Biden taps Chopra to lead CFPB; Fitch looks to detect bad bank behavior

Breaking News This Morning …

BofA earnings beat

Bank of America said fourth quarter earnings fell 22% compared to the same period a year earlier but beat per-share profit forecasts. Revenue fell 10%. The bank “released $828 million of its reserves, a sign that its executives believe there may not be as much consumer and business distress as initially thought.”

Goldman profit doubles

Goldman Sachs said its quarterly profit more than doubled to $4.51 billion as revenue rose 18%. “Both measures were much better than the expectations of analysts.”

Receiving Wide Coverage …

Seems like old times

President-elect Biden administration said he will nominate Rohit Chopra, the former assistant director of the Consumer Financial Protection Bureau, to run the agency, and Gary Gensler, who led the Commodity Futures Trading Commission during the Obama administration, to lead the Securities and Exchange Commission, the New York Times reported.

“Although Mr. Gensler championed the deregulation of the financial services industry decades ago, he is now considered a proponent of more constraints on the sector,” the Financial Times said. “Both appointments were praised by Elizabeth Warren, the liberal Democratic senator from Massachusetts who was one of the architects of the CFPB when it was created in the aftermath of the financial crisis to curb predatory practices by financial institutions.

“For too long, our banking regulators have behaved like they work for the financial institutions they regulate — not the American people. But big change is coming,” she wrote on Twitter,

Gensler “could give Wall Street its most aggressive regulator in two decades,” the Wall Street Journal said. “The finance industry has thrived under the Trump administration’s light regulatory touch. Mr. Gensler has a history of shaking up the status quo. If he gets the assignment, he would be tasked with toughening regulation and enforcement of public companies and the finance industry.” He is expected to bring “a renewed eagerness to pursue enforcement cases against major corporations and Wall Street banks.”

“The choice of the Obama-era regulators to lead two key agencies overseeing the financial sector signals the incoming Biden team’s intent to provide an aggressive check on the industry after four years of deregulation and light-touch enforcement under the Trump administration,” the Washington Post said.

She’s back

Meanwhile, Janet Yellen “is set to testify Tuesday before the Senate Finance Committee, which is considering her nomination” as Treasury secretary.

“Economists don’t always agree, but I think there is a consensus now: Without further action, we risk a longer, more painful recession now—and long-term scarring of the economy later,” Ms. Yellen will say.

Another question will “hang over” Yellen at her confirmation hearing, the Journal says: “How much debt is too much?

“In the past four years, U.S. government debt held by the public has increased by $7 trillion to $21.6 trillion. The Biden administration will now contend with progressives who want even more spending, and conservatives who say the government is tempting fate by adding to its swollen balance sheet. Ms. Yellen’s challenge, if confirmed, will be to keep Democrats together and persuade some Republicans to come along.”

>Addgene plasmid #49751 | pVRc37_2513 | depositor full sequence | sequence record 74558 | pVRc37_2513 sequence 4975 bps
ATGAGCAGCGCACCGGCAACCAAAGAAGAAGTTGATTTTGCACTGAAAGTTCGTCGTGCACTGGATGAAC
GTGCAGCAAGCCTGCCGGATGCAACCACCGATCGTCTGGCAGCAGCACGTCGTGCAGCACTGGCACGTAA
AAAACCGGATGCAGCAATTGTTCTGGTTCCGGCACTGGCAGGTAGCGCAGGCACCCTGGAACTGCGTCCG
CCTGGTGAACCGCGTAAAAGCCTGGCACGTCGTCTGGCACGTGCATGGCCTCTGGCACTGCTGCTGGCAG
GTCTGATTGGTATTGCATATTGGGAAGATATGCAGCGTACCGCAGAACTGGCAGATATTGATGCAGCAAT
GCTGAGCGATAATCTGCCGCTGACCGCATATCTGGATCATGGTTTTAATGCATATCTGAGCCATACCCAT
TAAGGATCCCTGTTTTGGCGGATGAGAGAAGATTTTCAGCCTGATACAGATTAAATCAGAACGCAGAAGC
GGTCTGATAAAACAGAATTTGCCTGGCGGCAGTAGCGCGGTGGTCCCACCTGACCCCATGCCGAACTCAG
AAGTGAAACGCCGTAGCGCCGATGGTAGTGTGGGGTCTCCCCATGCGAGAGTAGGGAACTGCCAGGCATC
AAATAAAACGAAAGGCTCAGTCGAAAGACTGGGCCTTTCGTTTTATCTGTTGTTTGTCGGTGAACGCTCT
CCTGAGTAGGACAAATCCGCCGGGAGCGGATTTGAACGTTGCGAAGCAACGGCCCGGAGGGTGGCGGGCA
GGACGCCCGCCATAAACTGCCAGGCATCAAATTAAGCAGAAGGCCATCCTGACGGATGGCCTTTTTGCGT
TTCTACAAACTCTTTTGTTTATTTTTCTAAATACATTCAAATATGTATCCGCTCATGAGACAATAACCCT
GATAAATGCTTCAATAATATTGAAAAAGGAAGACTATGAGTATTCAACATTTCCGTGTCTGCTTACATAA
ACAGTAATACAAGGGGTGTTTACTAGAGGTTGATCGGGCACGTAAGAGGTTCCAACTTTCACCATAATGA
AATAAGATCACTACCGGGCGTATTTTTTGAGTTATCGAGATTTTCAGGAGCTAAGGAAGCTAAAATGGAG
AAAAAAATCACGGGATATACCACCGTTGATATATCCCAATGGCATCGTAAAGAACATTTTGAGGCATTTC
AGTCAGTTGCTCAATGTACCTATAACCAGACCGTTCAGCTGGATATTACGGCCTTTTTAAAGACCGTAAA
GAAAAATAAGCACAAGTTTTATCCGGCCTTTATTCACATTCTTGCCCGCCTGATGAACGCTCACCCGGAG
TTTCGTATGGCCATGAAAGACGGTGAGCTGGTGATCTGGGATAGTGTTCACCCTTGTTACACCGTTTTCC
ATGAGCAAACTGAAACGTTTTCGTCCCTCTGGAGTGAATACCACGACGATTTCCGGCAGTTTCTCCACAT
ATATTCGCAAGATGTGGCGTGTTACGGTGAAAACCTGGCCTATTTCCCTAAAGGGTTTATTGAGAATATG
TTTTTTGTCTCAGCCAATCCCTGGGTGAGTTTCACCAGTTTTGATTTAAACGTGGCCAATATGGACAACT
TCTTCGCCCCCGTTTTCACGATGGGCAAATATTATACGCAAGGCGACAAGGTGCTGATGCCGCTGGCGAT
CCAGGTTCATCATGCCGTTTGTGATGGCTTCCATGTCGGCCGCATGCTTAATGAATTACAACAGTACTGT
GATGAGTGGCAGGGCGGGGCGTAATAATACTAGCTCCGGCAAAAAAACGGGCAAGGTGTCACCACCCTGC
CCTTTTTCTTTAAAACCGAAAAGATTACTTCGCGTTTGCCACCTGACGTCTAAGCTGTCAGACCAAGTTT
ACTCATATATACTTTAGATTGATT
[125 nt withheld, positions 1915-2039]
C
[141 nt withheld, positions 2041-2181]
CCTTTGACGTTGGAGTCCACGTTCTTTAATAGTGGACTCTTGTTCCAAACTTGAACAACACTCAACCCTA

“Neither the president-elect, nor I, propose this relief package without an appreciation for the country’s debt burden,” Yellen said, according to the FT. “But right now, with interest rates at historic lows, the smartest thing we can do is act big. In the long run, I believe the benefits will far outweigh the costs, especially if we care about helping people who have been struggling for a very long time.”

Financial Times

Truth detector

Fitch Ratings has struck a partnership with Sigma Partners, “a French artificial intelligence start-up, as it seeks to improve its early detection of misconduct after a spate of high-profile banking scandals around the world. By adopting Sigma’s software, Fitch will be able to expand how it evaluates lenders’ riskiness beyond the traditional credit profile.”

“Sigma calls itself an ‘integrity rating’ agency.”

Apology rejected

HSBC CEO Noel Quinn “personally wrote to a Hong Kong pro-democracy activist to express regret after the bank froze his bank account, in a sign of the challenges that companies are facing in the Chinese territory.” But the activist snubbed the apology.

“HSBC froze the bank accounts of Ted Hui, a former lawmaker who fled to the U.K. and is under investigation by Hong Kong authorities for allegedly violating a new national security law, and those of his family in December. The bank, which derives a significant proportion of its profits in Hong Kong, has infuriated the U.S. and U.K. by openly backing the security law, which Beijing directly imposed on the city in June.”

“Any institution is an accomplice of human right infringement[s] where it acts . . . against due procedures with the effect of oppressing freedom,” Mr. Hui said.

Washington Post

Absence will be felt

A column from Saturday says “we’re all worse off” for Rep. Katie Porter’s removal from the House Financial Services Committee. “If you are an American desperately seeking help with your finances and looking for someone, anyone in Washington to listen, arcane congressional protocols are the least of your concerns. You want a champion. You want a Katie Porter.”


“I am confident that Mr. Chopra will not only return the CFPB to its central mission — protecting consumers — but also ensure the agency plays a leading role in combatting racial inequities in our financial system.” — Sen. Sherrod Brown, D-Ohio, the presumed chairman of the Senate Banking Committee, on Rohit Chopra’s nomination to head the CFPB.